Hitler was directly responsible for the death of over 11 million people—that’s the combined population of Finland and Norway. Despite his ego-fueled bloodlust, his ideology in Mein Kampf remains a bestseller almost 80 years after his timely suicide. People with swastika avatars will never fail to remind you: Hitler did nothing wrong.

We have an innate tendency to dissociate evil people from the horrors they commit against other humans. Drug lords and serial killers develop cult followings; we call our delinquent friends Capone, while the elusive ones are fondly known as Osama.

But our attraction for villainous characters is a reflection of our suppressed shadows. We all harbor evil thoughts we cannot share in civilized society for fear of losing our jobs or landing in jail. So, we bottle up these ideas, waiting for a perfect opportunity to express our shadows.

Our collective gaze points to the black boxes in the living room as we look for an escape. We live vicariously through TV villains because they are an expression of suppressed parts of us. Even if these on-screen scoundrels brutally murder innocents for sport, we cling to their perceived oppression and craftily narrated sob stories to justify our admiration for them, telling ourselves that it is just a movie. That’s why we love the Joker.

Contrast that with Batman. Some quarters of the internet dislike him for being wealthy, boring, and bland. He comes from privilege and lacks any appreciation of the trenches. Even though he sticks to his cardinal rule of never killing criminals, people still find his righteous demeanor tiring. We see him as the depiction of morality—a chore we must shoulder until we die. 

It’s always been like this. Remember how we disliked straight-arrow kids in school? We gave them death stares whenever they tried to remind the Maths teacher about the forgotten homework. We hold the same dose of disdain for social justice warriors and the internet moral police. Their sanctimonious approach to morally-complicated problems has turned them into mere parodies, as they scream at the sky and deface classical artifacts.

But at the same time, we pedestalize bad boys and jocks. Their love for adventure draws an inexplicable sense of admiration. That’s the only way to explain why women are fawning over Joe from You. Joe is the kind of guy you wouldn’t want in your hood, but there’s just something about the way he stalks and kills people that makes women love him more. 

We are all victims of the Halo Effect. Our mind associates attractiveness with likability and morality. That’s why you will never see an ugly picture of Jesus—and the same reason they won’t admit that he was ever tan or black, because blackness is tantamount to darkness, death, and destruction. Give us a pale-skinned, blue-eyed Jesus.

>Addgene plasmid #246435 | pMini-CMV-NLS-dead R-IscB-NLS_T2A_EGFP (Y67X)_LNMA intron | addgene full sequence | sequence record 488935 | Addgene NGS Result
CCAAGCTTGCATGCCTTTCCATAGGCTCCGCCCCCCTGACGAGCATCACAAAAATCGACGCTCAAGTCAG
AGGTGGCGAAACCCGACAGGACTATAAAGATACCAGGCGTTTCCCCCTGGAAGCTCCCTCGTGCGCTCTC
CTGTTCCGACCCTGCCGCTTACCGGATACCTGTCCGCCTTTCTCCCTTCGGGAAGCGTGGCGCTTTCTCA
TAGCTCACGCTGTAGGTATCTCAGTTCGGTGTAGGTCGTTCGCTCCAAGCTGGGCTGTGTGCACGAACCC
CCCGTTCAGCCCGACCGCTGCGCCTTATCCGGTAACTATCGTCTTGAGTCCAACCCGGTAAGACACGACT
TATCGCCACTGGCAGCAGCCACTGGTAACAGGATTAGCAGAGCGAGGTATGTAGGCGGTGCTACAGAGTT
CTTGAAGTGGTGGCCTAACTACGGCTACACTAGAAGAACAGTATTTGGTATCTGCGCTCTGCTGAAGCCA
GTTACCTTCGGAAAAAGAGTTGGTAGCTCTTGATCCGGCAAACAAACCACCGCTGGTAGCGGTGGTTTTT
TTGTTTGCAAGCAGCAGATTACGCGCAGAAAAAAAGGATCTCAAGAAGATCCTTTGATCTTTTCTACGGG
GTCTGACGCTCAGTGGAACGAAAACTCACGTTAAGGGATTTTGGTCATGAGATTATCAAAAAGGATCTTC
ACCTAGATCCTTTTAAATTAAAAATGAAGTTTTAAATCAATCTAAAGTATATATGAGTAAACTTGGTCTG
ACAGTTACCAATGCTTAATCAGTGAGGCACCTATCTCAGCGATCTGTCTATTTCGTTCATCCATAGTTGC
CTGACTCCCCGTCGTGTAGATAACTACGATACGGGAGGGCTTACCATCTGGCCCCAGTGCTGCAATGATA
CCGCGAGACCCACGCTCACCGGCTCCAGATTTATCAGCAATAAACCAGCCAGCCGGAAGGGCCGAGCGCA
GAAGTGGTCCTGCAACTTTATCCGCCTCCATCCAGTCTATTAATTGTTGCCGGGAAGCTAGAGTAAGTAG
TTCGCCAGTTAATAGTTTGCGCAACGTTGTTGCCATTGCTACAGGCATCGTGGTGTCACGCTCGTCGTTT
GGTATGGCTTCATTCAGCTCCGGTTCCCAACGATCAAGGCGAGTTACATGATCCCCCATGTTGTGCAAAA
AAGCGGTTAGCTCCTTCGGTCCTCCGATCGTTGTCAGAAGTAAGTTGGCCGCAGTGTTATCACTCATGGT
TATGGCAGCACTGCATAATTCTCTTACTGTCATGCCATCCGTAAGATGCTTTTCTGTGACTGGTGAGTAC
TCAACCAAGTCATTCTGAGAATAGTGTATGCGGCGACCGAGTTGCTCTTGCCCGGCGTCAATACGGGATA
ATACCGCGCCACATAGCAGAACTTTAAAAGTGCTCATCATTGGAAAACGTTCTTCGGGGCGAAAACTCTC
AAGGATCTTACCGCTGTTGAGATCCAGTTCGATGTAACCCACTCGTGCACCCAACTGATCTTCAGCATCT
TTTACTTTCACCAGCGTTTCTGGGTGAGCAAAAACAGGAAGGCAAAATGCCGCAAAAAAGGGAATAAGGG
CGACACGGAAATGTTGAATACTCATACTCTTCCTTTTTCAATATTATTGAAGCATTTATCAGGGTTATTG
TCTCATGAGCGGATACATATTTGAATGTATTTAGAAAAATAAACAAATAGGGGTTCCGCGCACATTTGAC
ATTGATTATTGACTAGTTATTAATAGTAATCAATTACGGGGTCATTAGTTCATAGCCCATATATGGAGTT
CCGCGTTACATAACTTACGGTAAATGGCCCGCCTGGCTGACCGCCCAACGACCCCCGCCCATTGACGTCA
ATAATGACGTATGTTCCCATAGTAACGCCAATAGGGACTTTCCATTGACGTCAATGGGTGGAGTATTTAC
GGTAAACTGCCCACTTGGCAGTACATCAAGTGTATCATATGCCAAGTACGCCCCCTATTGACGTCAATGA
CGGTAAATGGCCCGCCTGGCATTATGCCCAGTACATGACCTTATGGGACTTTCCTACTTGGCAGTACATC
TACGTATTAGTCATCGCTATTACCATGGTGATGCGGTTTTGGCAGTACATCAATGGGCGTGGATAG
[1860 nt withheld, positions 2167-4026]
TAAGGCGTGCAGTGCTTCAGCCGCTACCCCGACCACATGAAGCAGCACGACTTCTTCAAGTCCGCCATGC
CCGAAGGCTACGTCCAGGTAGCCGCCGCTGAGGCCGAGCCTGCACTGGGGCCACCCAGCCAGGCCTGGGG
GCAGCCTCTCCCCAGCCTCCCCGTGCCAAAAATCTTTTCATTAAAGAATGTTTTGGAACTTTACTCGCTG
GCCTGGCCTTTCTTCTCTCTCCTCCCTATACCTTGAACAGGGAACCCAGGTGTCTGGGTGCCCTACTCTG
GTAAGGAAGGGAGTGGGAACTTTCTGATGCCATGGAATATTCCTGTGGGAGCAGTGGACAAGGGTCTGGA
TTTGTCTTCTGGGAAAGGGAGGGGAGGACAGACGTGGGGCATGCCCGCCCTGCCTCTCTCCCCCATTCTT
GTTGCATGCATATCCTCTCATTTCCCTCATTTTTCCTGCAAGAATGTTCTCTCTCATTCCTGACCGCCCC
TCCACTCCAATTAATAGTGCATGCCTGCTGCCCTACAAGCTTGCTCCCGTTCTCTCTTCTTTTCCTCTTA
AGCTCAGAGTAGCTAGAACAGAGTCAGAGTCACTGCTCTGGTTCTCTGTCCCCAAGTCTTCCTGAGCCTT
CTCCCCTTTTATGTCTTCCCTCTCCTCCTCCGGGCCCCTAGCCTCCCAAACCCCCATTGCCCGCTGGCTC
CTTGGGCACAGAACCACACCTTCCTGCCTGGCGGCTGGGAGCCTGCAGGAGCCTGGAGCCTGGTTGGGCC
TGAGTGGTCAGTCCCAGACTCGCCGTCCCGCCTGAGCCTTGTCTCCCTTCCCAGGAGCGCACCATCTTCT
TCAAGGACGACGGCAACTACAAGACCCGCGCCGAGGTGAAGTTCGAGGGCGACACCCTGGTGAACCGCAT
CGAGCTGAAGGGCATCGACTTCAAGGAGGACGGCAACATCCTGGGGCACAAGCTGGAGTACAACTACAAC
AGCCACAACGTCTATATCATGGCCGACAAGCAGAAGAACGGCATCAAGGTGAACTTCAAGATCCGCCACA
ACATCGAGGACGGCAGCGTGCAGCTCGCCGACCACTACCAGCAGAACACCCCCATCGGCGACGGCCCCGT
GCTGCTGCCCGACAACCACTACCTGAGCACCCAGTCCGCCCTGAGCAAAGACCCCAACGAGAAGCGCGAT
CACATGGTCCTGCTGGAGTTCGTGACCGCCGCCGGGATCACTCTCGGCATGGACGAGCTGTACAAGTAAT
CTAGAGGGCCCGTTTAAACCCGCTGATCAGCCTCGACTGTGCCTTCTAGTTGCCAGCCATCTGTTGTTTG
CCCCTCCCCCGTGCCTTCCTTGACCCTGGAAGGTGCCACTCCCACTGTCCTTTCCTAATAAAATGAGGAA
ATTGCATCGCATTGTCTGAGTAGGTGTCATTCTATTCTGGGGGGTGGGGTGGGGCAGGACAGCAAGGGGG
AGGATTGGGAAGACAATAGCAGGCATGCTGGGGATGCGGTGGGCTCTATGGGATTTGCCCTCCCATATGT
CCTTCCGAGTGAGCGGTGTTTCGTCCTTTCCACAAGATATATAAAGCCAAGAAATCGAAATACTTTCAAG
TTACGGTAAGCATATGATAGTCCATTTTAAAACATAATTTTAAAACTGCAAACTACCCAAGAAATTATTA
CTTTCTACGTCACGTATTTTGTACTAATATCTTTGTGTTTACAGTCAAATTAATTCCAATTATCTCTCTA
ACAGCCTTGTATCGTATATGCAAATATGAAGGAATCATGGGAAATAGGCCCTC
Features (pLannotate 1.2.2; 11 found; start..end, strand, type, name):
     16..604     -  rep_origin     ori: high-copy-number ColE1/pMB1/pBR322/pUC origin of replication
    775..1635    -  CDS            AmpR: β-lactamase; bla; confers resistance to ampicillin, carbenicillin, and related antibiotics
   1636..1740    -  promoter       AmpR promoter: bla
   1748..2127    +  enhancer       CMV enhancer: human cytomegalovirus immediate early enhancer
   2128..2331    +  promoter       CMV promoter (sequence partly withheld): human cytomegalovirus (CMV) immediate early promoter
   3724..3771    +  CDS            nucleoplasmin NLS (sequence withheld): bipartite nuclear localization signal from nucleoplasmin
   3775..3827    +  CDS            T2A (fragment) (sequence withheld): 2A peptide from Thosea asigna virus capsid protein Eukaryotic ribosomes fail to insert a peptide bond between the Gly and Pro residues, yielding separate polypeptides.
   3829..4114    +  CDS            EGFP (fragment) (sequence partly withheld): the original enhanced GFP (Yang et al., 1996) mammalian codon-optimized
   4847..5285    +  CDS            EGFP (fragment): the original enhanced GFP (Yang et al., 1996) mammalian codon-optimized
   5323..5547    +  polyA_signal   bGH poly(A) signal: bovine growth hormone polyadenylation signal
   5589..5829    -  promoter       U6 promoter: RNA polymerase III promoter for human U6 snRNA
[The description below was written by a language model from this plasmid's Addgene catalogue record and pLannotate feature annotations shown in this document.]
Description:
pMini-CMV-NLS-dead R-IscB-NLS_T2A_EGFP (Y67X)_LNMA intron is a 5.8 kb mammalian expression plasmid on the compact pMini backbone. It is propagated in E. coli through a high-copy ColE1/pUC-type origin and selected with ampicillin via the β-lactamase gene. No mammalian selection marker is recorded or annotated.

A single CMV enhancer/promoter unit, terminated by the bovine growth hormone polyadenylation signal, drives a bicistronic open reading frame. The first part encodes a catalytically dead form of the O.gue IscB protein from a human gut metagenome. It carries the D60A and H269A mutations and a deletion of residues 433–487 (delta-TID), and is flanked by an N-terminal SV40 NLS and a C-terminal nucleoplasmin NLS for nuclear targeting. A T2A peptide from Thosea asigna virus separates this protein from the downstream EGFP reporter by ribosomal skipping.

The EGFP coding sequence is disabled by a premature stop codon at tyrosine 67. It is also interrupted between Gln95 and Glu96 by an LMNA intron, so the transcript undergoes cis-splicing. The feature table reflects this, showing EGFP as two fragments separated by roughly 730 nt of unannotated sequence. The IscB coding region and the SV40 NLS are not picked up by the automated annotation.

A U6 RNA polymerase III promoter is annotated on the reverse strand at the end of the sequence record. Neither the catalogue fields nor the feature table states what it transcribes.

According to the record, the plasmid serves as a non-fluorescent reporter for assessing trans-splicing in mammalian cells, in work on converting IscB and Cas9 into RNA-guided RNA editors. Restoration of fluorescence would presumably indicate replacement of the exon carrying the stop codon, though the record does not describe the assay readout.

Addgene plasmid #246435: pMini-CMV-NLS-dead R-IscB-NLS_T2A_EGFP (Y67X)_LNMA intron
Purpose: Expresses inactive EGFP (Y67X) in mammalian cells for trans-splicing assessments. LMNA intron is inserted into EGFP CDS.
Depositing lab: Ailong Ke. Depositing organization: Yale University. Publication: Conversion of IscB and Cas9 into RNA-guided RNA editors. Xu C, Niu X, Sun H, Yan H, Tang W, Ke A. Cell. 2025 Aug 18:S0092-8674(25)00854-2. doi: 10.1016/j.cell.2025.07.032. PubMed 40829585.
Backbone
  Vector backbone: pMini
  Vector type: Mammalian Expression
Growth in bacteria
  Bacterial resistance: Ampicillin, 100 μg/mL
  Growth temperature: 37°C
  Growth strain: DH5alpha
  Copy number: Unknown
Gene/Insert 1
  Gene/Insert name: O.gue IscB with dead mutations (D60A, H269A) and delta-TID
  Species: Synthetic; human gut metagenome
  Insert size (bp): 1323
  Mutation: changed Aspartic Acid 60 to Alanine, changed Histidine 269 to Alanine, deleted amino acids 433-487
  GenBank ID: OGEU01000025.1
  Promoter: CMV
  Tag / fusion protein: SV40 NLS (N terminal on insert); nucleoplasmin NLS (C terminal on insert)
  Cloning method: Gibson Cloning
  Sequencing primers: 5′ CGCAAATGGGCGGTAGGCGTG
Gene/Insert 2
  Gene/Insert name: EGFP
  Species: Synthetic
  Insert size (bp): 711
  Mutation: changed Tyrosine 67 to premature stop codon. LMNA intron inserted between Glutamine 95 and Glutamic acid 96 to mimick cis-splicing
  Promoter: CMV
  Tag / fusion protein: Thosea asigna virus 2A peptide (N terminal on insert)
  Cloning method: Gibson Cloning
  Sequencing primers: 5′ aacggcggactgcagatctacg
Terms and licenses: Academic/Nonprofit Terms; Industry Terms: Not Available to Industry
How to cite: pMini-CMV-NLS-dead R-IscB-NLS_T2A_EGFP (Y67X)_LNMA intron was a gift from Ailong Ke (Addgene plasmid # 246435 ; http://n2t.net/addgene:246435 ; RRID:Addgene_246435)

Hollywood knows this too; that’s why every show stars attractive, charismatic villains. Picturing the devil with his horns and pitchfork makes us shudder, yet we can easily root for Lucifer Morningstar because he dresses well and has a funny accent. If Brad Pitt plays the devil, then I’m on the highway to hell. 

Another reason we relate to evil people is that screenwriters make us empathize with them. We know they are evil, but we understand their struggle. We see ourselves in them because society has also kicked us in the groin with a metal shoe. Even if the Joker was too unhinged for our appreciation, we enjoyed watching Jon Wick murder people because they harmed his dog. We rooted for him because we understand the pain of losing something dear to us. Besides, he is doing a righteous service by killing other bad people. 

We dream of leaving our jobs and joining the Fight Club or becoming the Wolf of Wall Street. Like Mr. Robot, we want to hack big corporations because they have ruined many lives. We are this close to Breaking Bad, but we just lack the chops to become competent villains. 

On the flip side, we despise brutal, soulless villains because we don’t see anything in common with them. Since there is no redeeming quality, it is easy for us to take the moral high ground. Voldemort is ugly and terrifying, so his story doesn’t matter. Scar and his hyenas are extremely unlikeable; they killed Mufasa. We hated Darth Vader at first until we heard his tear-jerking origin story—but he is too evil and powerful to draw our empathy. 

Away from the screen, we idolize Chapo Guzman and Pablo Escobar. Che Guevara t-shirts make us feel like some pseudo-revolutionists. We champion Putin as this badass leader. These men might be murderous psychopaths with a misguided savior complex, but we pretend to see the point in their shenanigans.

Another reason we buy into charismatic criminals is nostalgia. Though commonly associated with good memories, nostalgia can also come from bad memories. We long for the good old days, forgetting the hardships they went through. That’s why some still want to go back to the days of Stalin in the Soviet Union. 

This blatant aloofness is a privilege for those who have never known any socio-cultural adversity. It is easier to worship tyrants when you are detached from the consequences of their bloody machinations. The person with a tyrant’s foot on their neck will never see the romanticism in their vision. If your teenage daughter dies from a stray bullet in Sinaloa, you won’t call El Chapo to share your support for his movement. 

As for those who idolize Jeffery Dahmer and Ted Bundy, you people are unwell. The condition is hybristophilia—the urge to have sex with convicted criminals. The same criminals that raped and mutilated people that look exactly like you. You people need help.

3 thoughts on “Villains”

    1. I think it does to an extent. Humans, on average, crave the thrill of adventure — something out of the ordinary. So I guess the rush of being with “bad boys” plays on that innate urge to experience the extraordinary.